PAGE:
Aidan Mc Moreland 1st Male GFN 2012 -Full course
Race preparations began the week before the big event. Bike and equipment checks, tapering of training, carb loading and checking the MSAI form guide to see which top racers would be competing. Of particular note would be 2011 winner Gary Crossan and Padraig Marrey, Adventure Series winner 2011.
Last year GFN was my first long adventure race. Getting through the race was my main aim, and eventually finishing 6th was a nice surprise. The event was hugely enjoyable and completion gives a great sense of achievement. This year GFN was the first race put down on my list for the year.
Having finished well in a few adventure races, and occasionally getting into the prizes in 2011, I felt my bike fitness needed addressing over the winter. Weekly 2 hour turbo training sessions in Wheelworx in Dublin under the guidance of experienced triathlete and ironman Rob Cummins, I soon remedied my weakest discipline. I felt confident and relaxed coming up to the event, having posted good times earlier in 2012 in WAR Glendalough and multiple sprint duathlons. Having considered the other top competitors in GFN 2012, my goal was to race hard and get into the top 3.
The race starts with registration and bike drop the day before. The organization of the GF crew, with added touches of free tea/coffee and biscuits at registration, makes the process easy and stress free, vital to calm the nerves before the big event. Following some race chat with other competitors at registration it’s onward to the B&B in Bunbeg. Driving the scenic route affords a glimpse at the pending challenge of Mt Errigal, which in just over 12 hours would be lined with competitors.
Race day begins with an early rise – 5.30 am, for the pre race porridge and banana! The bus to the start line is filled with nervous talk of the race ahead but gives a good opportunity to meet other competitors. At the start line, following a warm up and stretches I spot the main challengers. Gary Crossan is a strong runner and Padraig Marrey, haven recently competed in the Ras, would be strong on the bike. I felt my best approach would be to stay as close to Gary on the run while trying to put some distance between me and Padraig.
The run started at a fast pace, set by Gary. He was out of sight by the time I was passing Glenveagh Castle! I was familiar with the course from 2011, and tried to maintain a fast pace on the long uphill section after the castle, in anticipation of some recovery on the downhill that followed. At the kayak section he was 2 mins ahead, me in second with the next racer a few mins behind. The lake was choppy from the strong wind which made the kayaking difficult and I was glad to get my feet onto dry land.
I pushed hard on the bike to try and catch up before Errigal, but the strong headwind was making things difficult, and not leaving much in the legs for the mountain section. The cycle is dotted with some tricky hills, made all the more difficult by the (Gaelforce!) wind. I managed to catch Gary a few kms before the mountain. We worked together for about 2-3 kms which gave the legs a short break. I peeled away intending to get a headstart on the climb.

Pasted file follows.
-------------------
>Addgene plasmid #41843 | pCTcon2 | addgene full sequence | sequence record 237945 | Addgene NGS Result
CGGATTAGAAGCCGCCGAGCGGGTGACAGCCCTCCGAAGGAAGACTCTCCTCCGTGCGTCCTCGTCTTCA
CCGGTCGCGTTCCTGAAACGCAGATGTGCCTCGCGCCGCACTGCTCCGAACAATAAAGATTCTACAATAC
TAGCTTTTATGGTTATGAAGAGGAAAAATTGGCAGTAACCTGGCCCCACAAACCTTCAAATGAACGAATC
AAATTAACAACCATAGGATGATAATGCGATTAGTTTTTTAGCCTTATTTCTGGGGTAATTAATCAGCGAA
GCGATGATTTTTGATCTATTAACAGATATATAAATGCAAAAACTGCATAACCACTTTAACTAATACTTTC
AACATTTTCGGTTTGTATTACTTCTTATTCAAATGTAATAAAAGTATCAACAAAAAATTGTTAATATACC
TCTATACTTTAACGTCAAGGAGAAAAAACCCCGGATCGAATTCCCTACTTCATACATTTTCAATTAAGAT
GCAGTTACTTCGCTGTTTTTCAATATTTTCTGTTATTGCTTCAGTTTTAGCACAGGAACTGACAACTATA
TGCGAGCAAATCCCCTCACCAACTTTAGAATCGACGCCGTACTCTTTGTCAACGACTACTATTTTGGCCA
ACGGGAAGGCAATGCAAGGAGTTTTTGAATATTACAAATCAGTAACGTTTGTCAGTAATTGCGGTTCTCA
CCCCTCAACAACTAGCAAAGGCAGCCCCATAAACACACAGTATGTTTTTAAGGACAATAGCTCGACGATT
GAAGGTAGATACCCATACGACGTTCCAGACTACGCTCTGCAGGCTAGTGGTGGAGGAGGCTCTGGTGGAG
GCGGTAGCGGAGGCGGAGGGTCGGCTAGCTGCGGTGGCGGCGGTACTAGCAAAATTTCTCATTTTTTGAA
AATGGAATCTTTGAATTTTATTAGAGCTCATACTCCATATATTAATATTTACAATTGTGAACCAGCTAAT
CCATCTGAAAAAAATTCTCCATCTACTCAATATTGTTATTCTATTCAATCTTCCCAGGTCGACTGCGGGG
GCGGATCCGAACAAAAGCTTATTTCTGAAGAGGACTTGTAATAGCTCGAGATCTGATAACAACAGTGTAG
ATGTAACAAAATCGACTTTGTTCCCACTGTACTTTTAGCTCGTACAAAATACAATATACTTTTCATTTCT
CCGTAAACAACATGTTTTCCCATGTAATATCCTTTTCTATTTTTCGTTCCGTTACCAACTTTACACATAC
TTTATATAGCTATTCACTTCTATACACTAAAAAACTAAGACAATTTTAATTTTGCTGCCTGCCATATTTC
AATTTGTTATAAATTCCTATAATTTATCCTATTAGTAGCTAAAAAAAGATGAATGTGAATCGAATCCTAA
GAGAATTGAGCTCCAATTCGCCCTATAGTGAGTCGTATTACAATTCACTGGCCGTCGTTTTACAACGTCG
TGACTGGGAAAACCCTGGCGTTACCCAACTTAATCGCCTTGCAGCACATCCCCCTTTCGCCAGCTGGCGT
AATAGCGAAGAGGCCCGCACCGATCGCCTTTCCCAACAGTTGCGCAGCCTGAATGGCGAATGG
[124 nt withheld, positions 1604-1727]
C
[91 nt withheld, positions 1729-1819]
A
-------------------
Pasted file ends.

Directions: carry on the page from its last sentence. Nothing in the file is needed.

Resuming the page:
Running off the bike isn’t easy, and the first section of the climb was wet and boggy which further drained vital energy. The peak of Errigal was coated in clouds. A blessing in disguise as we couldn’t see the scale of the climb ahead! So it was just work hard and watch the markers pass by.
Turning at the top allowed me sight of my closest rivals. Gary and Padraig were close behind on the ascent and looking strong. The descent of Errigal is tricky. Sections of loose rock and heather mean watching the ground closely for foot placement as you try to control your momentum and maintain a good pace. The adrenaline of being in first place with a potential win in my grasp was kicking in. I descended quickly and bounded across the lower boggy section knowing a puncture free push to the end might just do it.
The final section of the race includes some off road coillte tracks with some tricky and bumpy downhills. I put my faith in my tyres and went as hard as I could, with an occasional glimpse over my shoulder as I felt Padraig would be coming strong on the bike. The sense of relief hitting the final tarmac section, and having a view clear of my nearest challengers behind me gave me an extra boost for the last 5km.
Dropping the bike at the beach finish in Bunbeg with a look up the road towards the turn off, I knew I had done it! Crossing the finish line in first place was an amazing feeling, and has definitely given me hunger for more! Finishing first in a Gaelforce event gives a particularly proud feeling.
Looking back as I recover from the dreaded DOMs, I can acknowledge that everything on race day clicked into place. It has been a brilliant race, one which I'll never forget. I hope I will have the same combination of good fortune and successful training for upcoming events. I’m already looking forward to the mighty challenge of Gaelforce West!